Letters Rogatory


Counsel may discover that vital documents or a key witness are beyond the jurisdiction of the court in which the case is pending and that they cannot be procured or summonsed in the usual manner. Because Canada is not a signatory to the Convention on the Taking of Evidence Abroad in Civil or Commercial Matters 1970, when evidence must be compelled from a witness in a Canadian jurisdiction, counsel will need an order from the court in which the litigation is proceeding requesting the assistance of the foreign court, or letters rogatory.

Where the desired evidence or witness is located in Ontario, counsel must commence an application in Ontario Superior Court in the judicial district where the witness and/or documents are located. The application must be supported by affidavits which detail the proceeding and the need for the requested evidence.

Letters rogatory must meet four pre-conditions in accordance with the Canada Evidence Act and the Ontario Evidence Act: (1) the request for evidence must have been duly authorized by a foreign court; (2) the witness whose evidence is sought must be within the jurisdiction of the court which is the subject of the request; (3) the evidence must be sought in relation to proceeding pending before the foreign court; and (4) the foreign court must be a court of competent jurisdiction.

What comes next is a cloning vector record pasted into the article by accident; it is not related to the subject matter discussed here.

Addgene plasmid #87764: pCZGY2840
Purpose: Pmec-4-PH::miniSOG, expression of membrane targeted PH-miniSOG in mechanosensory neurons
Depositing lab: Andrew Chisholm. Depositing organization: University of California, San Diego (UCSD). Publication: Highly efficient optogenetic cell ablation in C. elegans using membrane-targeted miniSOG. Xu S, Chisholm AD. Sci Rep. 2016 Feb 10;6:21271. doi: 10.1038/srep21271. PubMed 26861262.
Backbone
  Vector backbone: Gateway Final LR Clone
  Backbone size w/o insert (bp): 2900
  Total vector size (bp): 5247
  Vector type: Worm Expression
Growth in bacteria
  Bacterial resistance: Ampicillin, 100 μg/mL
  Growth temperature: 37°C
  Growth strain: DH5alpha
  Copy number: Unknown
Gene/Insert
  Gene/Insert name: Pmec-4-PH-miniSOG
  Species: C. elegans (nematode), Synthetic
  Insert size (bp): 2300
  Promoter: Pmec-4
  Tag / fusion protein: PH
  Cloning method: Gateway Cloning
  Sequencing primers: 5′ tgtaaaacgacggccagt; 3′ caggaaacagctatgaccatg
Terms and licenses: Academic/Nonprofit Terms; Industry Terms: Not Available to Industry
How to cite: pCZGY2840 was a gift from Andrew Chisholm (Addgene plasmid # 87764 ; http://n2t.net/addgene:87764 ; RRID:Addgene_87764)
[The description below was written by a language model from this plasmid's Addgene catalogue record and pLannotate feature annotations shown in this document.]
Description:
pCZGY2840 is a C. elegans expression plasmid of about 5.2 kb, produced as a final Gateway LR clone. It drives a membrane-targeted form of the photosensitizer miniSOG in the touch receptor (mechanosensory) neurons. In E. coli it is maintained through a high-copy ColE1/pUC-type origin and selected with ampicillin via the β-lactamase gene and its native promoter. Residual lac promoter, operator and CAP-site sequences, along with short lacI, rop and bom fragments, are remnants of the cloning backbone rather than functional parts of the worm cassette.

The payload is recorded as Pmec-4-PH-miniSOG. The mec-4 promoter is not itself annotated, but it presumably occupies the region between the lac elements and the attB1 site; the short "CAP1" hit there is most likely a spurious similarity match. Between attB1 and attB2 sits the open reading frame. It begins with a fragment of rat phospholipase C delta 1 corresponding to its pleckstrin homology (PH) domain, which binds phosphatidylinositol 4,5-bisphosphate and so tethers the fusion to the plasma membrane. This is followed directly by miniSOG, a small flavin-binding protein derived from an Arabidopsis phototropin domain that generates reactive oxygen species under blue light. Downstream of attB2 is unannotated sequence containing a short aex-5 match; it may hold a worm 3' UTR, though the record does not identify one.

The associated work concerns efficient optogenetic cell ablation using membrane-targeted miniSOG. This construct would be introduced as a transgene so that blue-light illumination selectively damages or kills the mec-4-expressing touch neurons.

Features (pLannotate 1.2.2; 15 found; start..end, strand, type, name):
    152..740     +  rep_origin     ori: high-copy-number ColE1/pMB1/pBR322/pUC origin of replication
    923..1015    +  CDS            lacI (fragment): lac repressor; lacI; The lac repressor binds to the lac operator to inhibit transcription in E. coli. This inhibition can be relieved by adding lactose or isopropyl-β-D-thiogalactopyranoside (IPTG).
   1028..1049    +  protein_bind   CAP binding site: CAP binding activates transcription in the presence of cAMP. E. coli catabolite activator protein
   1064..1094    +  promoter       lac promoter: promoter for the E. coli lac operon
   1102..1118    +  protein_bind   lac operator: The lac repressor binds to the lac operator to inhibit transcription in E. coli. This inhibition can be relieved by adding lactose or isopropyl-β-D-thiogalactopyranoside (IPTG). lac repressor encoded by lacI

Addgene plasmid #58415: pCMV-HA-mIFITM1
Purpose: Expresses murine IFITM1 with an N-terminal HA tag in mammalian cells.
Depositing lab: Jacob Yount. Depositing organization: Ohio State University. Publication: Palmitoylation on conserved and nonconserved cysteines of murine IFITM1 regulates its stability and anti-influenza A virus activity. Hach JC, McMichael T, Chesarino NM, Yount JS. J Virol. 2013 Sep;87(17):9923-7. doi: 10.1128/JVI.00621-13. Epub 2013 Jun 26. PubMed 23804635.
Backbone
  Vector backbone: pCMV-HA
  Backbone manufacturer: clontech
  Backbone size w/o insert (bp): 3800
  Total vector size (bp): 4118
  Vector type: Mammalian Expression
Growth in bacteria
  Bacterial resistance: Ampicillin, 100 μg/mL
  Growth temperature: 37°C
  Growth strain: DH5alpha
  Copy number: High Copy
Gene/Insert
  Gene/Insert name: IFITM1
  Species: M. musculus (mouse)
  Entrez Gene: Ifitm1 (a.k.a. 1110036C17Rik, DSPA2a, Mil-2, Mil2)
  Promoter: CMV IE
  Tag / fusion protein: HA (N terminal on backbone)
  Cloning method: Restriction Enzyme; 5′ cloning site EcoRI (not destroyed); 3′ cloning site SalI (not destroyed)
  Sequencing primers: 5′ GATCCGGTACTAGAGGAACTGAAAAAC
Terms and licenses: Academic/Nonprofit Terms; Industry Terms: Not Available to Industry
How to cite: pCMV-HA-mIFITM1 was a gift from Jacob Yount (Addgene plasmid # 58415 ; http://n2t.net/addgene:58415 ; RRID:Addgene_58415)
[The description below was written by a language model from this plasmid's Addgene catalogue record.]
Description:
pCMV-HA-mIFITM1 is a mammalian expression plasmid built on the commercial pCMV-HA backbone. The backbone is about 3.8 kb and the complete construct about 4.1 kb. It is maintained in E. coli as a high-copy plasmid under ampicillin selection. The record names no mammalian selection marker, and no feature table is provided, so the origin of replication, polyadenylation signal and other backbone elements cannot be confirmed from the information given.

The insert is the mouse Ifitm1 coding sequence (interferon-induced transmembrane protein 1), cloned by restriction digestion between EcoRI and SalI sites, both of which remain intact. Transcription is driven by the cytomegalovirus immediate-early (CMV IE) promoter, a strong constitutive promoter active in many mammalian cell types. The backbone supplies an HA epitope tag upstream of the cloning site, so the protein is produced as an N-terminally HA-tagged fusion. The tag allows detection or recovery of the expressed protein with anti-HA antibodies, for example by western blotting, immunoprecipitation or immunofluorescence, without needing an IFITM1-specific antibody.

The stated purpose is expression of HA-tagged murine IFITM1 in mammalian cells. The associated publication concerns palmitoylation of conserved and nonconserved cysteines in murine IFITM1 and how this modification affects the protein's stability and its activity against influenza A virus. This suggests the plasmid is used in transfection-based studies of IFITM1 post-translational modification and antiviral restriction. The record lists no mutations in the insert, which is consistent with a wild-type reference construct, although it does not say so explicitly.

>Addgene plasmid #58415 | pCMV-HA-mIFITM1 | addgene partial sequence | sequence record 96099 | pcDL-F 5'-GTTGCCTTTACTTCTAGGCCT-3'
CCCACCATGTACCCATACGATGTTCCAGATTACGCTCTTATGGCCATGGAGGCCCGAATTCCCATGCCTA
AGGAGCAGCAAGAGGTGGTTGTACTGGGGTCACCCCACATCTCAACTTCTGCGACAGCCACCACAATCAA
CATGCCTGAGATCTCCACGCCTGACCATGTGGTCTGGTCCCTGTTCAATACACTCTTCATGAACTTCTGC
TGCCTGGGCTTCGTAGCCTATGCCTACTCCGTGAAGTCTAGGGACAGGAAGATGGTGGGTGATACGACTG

If this threshold is met by the request, an Ontario court will determine whether to enforce the letters rogatory. The court in Re Friction outlined six factors to guide the courts in whether to exercise its discretion to enforce a letter of request for evidence or testimony from an Ontario witness for a foreign proceeding. Letters rogatory must be precise and both the evidence presented in support of the request and the request itself must comply with all applicable rules of evidence and the following requirements:

  • the evidence sought is relevant;
  • the evidence is necessary;
  • the evidence is not otherwise obtainable;
  • the order sought is not contrary to public policy;
  • the documents are identified with reasonable specificity; and
  • the order sought is not unduly burdensome.

If insufficient evidence is presented in support of letters rogatory, the successful respondent could be entitled to its costs.

In my next blog posts, I will address the enforcement of US judgments and arbitral awards in Ontario.